Early on Friday, February 6th, Apple’s 20 day exponential moving average (EMA) moved below it’s 100 day EMA, setting up a flurry of selling that ended with Apple down over 2.6 percent for the day. Compare this to the Dow Jones Industrial Average—which Apple is a part of—which was down only 1.29 percent. Apple has struggled, and Friday was one of their roughest days, thanks to the fact that the bad news keeps piling on for them.
Apple has had a rough 2016. They lost their ranking as the largest company in the world, they have seen iPhone sales drop dramatically, they posted their first decrease in earnings in over a decade, and they have lost customer satisfaction levels. The latest blow to Apple is that they lost a patent case to VirnetX. Apple is filing for a mistrial, but if the decision stands, Apple will owe the company $625 million. This has been going on since 2012, when an original ruling was made, but the case has reached yet another milestone. This is an ongoing matter, of course, but it is definitely not a good thing for Apple right now.
With all of this negative press going against Apple, it was only a matter of time before the short term trend as exemplified by the 20 day EMA dropped lower than the 100 day EMA. Many traders use this information to help determine trend, and if this is the main measurement used, Apple is officially in a downtrend. It will become a bear trend if it last for a prolonged period of time. Many experts look at two weeks as the rule of thumb here, but this is arbitrary at best. Still, Apple is seeing prices drop in a substantial way. Traders need to acknowledge this.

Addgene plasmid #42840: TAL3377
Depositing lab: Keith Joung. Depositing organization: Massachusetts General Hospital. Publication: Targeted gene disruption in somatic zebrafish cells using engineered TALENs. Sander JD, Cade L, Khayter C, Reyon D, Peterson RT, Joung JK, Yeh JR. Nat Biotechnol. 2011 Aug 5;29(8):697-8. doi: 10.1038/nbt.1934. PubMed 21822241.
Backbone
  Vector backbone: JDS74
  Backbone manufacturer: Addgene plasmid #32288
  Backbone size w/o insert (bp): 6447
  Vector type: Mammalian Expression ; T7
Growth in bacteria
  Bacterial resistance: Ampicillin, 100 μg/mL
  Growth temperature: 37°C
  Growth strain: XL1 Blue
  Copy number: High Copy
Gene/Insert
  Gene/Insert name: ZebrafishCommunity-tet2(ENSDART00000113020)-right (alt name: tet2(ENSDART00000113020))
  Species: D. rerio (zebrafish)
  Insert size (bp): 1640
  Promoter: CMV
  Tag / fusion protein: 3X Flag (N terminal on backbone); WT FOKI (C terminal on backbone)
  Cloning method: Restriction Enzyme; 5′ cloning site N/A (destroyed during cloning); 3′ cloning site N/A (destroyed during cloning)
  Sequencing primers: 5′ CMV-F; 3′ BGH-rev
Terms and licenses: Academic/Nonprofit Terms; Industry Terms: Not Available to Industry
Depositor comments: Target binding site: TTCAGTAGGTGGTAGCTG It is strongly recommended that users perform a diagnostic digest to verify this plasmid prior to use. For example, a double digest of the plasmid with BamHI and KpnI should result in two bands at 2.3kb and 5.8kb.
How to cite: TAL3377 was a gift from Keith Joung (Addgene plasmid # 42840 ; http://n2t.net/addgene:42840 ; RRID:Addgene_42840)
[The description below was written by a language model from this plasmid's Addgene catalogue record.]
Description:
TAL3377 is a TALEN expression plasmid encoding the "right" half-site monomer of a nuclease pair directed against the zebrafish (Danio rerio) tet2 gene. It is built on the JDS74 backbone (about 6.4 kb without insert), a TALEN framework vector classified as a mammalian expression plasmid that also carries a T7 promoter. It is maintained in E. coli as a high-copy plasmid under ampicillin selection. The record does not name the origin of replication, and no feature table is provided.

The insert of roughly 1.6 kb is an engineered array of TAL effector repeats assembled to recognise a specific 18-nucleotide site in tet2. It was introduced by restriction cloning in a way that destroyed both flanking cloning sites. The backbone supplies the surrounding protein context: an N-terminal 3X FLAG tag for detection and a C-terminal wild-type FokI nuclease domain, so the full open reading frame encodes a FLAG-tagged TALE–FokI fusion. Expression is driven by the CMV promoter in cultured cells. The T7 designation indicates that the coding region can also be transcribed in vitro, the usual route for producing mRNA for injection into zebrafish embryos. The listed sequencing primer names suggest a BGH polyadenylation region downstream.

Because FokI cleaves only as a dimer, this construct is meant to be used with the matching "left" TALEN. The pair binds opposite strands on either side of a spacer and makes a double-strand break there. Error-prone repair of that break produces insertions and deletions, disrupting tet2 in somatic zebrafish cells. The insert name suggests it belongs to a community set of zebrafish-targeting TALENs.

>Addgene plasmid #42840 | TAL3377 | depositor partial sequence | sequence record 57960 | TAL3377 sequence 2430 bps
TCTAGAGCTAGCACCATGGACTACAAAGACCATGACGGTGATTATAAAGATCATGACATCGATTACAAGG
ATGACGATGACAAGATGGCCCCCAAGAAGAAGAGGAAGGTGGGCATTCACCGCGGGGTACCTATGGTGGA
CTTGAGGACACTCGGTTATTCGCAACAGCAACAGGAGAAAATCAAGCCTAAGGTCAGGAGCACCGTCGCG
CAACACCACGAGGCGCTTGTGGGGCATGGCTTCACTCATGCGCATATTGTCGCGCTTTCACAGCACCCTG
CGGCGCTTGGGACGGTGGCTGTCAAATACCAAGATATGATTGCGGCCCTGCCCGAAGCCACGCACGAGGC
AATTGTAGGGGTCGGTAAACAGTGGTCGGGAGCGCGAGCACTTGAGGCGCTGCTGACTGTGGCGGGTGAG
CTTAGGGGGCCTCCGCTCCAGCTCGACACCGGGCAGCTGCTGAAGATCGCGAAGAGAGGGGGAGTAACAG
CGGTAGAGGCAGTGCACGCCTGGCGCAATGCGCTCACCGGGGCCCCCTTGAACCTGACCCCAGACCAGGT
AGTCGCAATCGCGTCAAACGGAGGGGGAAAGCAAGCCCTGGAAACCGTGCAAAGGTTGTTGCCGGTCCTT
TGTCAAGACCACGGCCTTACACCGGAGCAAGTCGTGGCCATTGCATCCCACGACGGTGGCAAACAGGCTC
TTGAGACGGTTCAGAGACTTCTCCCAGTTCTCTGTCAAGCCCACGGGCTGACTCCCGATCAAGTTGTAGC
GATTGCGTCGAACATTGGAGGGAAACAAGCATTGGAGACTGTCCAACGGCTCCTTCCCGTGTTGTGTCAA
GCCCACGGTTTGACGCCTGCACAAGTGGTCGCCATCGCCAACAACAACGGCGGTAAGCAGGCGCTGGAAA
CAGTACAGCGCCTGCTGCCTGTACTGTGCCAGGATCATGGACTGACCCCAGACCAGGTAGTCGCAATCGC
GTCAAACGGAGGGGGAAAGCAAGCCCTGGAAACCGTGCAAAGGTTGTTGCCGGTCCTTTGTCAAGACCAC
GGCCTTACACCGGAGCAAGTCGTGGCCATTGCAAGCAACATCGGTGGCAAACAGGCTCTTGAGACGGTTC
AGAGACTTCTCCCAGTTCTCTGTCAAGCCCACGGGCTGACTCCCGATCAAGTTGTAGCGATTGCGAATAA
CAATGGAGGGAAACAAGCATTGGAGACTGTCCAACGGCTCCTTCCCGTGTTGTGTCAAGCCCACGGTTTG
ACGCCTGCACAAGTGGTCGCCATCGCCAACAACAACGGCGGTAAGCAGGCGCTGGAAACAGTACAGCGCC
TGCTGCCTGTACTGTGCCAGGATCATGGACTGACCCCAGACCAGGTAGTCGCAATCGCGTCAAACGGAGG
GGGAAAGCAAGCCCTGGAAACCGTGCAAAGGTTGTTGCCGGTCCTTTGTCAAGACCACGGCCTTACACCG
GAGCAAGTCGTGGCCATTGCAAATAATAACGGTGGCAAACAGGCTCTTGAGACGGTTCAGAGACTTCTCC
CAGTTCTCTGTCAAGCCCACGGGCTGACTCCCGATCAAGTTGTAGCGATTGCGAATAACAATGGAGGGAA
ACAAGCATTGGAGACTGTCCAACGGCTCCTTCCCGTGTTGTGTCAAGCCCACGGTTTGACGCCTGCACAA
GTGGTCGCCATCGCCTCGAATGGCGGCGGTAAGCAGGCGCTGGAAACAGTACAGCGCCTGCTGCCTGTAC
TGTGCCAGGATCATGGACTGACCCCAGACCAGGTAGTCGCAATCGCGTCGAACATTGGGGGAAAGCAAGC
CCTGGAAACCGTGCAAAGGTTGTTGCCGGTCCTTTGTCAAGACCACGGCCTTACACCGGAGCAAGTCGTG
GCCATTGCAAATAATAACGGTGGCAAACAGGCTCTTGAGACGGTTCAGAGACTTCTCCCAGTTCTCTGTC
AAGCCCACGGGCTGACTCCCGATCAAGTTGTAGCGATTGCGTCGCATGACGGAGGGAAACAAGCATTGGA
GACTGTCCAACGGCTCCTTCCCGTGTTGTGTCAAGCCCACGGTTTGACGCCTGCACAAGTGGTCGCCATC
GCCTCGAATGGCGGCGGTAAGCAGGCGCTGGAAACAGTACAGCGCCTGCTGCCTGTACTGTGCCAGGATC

The question that long term investors should be asking when it comes to Apple is whether or not this is a company that can rebound from these strikes against it. Warren Buffet, the most famous investor in the world, is credited with using a very simple test to answer this question: is this company going to be around in 10 years? If so, then they are likely to grow. If the answer is questionable, then growth is also questionable. Apple is going to be here in ten years, so if we use the Buffet test, then Apple is a safe long term investment. And at their bargain basement pricing right now, it’s never been a better time to buy Apple stock.
Short term trading is a completely different story, though. The above mentioned technical information is helpful, but it is large scale and long term investing. Position traders and swing traders may find it helpful, too, but if you are a day trader, either in binary options or the traditional stock market, this data is going to be completely meaningless to you. However, short term day traders can change the EMA parameters so that they are more indicative of what you are looking at. For example, if you are looking at day trading, you can set the parameters so that they reflect the same thing proportionally, but for much shorter timeframes. Over the course of Friday’s trading session, you can look back at Apple’s stock, set the EMA numbers for 5 and 25 days, maintaining that 1:5 proportion, and see that the lines cross in few points, setting off buy and sell points over the course of just a single day. Any type of day trader can use this method to give them an easy way of evaluating trend and making more informed decisions.